Team Research Project: “What Are Aristocrats, and What Are Samurai?”
Building on “The Synthetic Researches of Japanese Diaries” and “Between Narrative Literature and Historical Sources,” from the 2020 academic year, I began what for me will be a third and final team research project, entitled “What Are Aristocrats, and What Are Samurai?”
Given the global pandemic, it was unfeasible to convene our study group during the 2020 academic year, so we have continued our seminar remotely. Most unfortunately, we have been unable to hold the social gatherings and off-the-cuff academic conversations (seidan) that follow after our study group meetings (I continue to keep a record of holding our social gatherings at different venues on each occasion).
Such matters aside, I would like to talk a little about what it means to conduct team research on what might seem at first a hackneyed theme (some of the biggest names in our field have already conducted a team research project on the theme of “Courtiers and Warriors”).
As I have already observed in the books Sensō no Nihon kodaishi (The Ancient History of Foreign War in Japan) and Naisen no Nihon kodaishi (The Ancient History of Civil War in Japan), Japan as a country rarely waged foreign wars during the pre-modern period, and the frequency of civil wars was likewise extremely low in comparison with other countries. So why is it that Japan become so absorbed in war over the half-century that followed the arrival of modernity? This theme is of paramount importance when considering the history of Japan.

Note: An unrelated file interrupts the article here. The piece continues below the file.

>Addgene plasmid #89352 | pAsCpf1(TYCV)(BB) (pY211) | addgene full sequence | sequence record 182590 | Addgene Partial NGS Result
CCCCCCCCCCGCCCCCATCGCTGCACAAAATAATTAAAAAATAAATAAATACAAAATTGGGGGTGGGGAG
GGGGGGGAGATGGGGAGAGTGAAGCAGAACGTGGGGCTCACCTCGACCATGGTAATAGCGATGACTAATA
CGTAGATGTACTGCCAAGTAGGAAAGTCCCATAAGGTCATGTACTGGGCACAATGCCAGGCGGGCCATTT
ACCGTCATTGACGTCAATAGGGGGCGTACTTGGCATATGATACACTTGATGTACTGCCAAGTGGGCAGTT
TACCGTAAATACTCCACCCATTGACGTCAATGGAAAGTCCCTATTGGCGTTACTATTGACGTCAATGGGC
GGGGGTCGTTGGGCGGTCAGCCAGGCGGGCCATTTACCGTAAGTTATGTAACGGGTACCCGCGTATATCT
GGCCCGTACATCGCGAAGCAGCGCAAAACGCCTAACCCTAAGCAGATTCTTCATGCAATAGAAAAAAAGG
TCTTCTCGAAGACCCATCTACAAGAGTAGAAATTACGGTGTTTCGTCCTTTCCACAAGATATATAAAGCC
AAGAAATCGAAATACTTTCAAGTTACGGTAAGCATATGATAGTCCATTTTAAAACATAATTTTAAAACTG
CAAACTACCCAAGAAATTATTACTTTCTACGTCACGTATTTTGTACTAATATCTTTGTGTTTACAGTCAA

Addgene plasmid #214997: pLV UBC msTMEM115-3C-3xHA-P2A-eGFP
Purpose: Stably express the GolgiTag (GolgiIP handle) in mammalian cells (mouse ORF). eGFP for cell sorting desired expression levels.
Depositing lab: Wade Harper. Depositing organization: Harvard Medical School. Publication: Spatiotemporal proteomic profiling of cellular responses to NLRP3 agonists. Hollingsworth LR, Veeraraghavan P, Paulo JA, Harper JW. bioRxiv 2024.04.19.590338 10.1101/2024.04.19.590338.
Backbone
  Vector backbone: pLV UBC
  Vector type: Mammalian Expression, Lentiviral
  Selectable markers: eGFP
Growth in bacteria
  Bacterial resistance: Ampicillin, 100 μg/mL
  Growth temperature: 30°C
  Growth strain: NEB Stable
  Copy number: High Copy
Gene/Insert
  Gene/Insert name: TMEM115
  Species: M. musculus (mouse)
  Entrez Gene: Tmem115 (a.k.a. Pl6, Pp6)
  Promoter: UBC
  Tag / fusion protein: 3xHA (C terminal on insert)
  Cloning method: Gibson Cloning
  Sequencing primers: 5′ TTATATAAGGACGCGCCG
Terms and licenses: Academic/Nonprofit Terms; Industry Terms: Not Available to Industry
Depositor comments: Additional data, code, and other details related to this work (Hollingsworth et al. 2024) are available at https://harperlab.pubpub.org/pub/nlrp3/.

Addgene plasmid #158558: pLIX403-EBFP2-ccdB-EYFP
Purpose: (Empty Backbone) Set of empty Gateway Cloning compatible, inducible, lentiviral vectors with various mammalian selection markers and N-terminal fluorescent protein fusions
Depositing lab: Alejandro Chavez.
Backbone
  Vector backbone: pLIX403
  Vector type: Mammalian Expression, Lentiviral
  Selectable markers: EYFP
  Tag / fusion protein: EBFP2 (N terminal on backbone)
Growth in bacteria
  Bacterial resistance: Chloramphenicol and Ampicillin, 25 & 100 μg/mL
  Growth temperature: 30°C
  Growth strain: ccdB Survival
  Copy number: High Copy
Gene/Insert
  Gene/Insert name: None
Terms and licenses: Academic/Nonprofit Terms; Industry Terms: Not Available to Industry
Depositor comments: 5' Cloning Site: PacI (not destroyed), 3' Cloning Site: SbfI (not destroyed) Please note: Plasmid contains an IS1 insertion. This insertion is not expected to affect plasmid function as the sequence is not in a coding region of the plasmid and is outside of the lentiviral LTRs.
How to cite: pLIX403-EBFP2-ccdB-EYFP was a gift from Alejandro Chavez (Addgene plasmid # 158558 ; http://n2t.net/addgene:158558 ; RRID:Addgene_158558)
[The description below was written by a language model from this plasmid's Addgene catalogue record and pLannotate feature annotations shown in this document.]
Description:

As has already been noted, a hint to the solution of this problem may be found in the relationship of Korea—and view of Korea—that Japan has had since the ancient period. Even so, another hint may be the birth and long-term persistence of the samurai military government. Unlike in China and the Korean states, Japan saw the appearance of a system of warrior rule that lasted for nearly seven hundred years.
So why did the samurai emerge in Japan? Why did they become such an important presence in terms of its politics, economics, and society, as well as culture? And why were they incorporated into the aristocratic regime, to the extent that they even took charge of that regime? We elucidate these questions from the perspectives of ancient history, medieval history, early modern history, and modern history, as well as those of East Asian and Western history.
As in our first two projects, this team research project has brought together leading Japanese researchers. This, too, is thanks to Nichibunken’s prestige, for which I remain inexhaustibly grateful.